Most of being an adult for me involves faking it.
Faking that I'm interested in what my kid's teacher is telling me about her test scores at conferences.
Faking that I really want to go select paint swatches for my house.
Faking that I know what's going on when it comes to my mortgage, my tax situation, my overall health and well-being, my personal goals and dreams, the political issues that affect my generation.
Faking that I have any clue that things will turn out okay.
I don't really have an issue with this, though. It doesn't feel false, necessarily, either. It doesn’t feel like lying. Maybe because I like writing fiction and all of fiction involves faking it too? Faking that I'm a 17-year-old boy. Faking that I've ever gone snowboarding or deer-hunting. Faking that I am a male virgin, that I enjoy smoking pot, that I have a brother, that my parents have divorced, that my mother is dead, that I know what it's like to make cupcakes from scratch.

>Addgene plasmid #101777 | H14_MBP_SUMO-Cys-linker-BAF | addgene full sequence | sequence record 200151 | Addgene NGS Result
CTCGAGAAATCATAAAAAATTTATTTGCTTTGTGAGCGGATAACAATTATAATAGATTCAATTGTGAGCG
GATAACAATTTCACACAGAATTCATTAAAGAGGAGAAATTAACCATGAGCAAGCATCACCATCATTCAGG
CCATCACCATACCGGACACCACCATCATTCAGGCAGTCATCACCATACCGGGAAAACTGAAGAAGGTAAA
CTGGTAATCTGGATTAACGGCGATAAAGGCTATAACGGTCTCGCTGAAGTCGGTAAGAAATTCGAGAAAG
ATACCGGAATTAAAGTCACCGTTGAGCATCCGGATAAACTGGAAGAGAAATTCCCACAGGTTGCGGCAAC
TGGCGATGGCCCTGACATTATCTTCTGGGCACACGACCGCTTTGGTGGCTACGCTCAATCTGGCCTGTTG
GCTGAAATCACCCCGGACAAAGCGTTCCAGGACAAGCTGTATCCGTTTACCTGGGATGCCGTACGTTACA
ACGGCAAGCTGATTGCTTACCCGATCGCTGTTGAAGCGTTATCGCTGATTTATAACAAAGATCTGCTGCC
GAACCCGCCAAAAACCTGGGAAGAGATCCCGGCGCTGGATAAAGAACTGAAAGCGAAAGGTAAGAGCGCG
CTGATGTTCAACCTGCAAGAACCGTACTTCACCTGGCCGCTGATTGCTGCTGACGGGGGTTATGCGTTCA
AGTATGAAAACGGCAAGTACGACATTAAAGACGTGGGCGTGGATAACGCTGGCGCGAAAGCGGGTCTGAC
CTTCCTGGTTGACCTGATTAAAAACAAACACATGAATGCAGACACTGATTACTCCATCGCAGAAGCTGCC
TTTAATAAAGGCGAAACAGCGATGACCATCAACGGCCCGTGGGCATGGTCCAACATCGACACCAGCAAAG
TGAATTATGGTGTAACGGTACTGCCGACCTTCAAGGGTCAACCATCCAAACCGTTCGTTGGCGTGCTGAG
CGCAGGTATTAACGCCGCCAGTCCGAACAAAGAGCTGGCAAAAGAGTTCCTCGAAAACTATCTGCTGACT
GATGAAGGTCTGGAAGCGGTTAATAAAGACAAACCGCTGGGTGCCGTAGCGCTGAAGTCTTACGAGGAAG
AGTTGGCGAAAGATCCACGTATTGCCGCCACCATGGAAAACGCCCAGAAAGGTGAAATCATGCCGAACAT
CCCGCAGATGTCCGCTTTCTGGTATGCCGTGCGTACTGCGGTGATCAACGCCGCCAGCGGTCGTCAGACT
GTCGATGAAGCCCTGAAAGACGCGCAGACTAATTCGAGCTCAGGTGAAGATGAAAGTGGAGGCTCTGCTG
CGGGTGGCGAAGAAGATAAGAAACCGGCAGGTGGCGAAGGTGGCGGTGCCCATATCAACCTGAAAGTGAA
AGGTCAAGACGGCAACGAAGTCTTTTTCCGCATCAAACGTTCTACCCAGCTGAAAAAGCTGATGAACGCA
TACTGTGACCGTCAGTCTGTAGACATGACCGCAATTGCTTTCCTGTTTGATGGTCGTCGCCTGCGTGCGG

Maybe other people are fully grown up and don't fake it. Maybe other people will read this and think I'm an idiot. Maybe other people find themselves in their 40th year and feel solid and expert and competent. But I don't. I still feel uncertain about 75% of what's going on in my life. (The other 25% is me being certain that I will fail.)
I wonder sometimes if growing up is just a matter of being accustomed to faking it?
To amuse myself when I'm not writing, I often fantasize. Conversations With My Fake Boyfriend is one such forum that I curate. There is something so ridiculous and delightful about that which will never happen to me.
The theme this month is masks and fears and I love this theme. I love this time of year. Halloween is the wonderful holiday that contends with both; a purely fun holiday that pairs children with adults, happens in the dark, with strangers and favors and reveling in indulgence and frippery and faking it.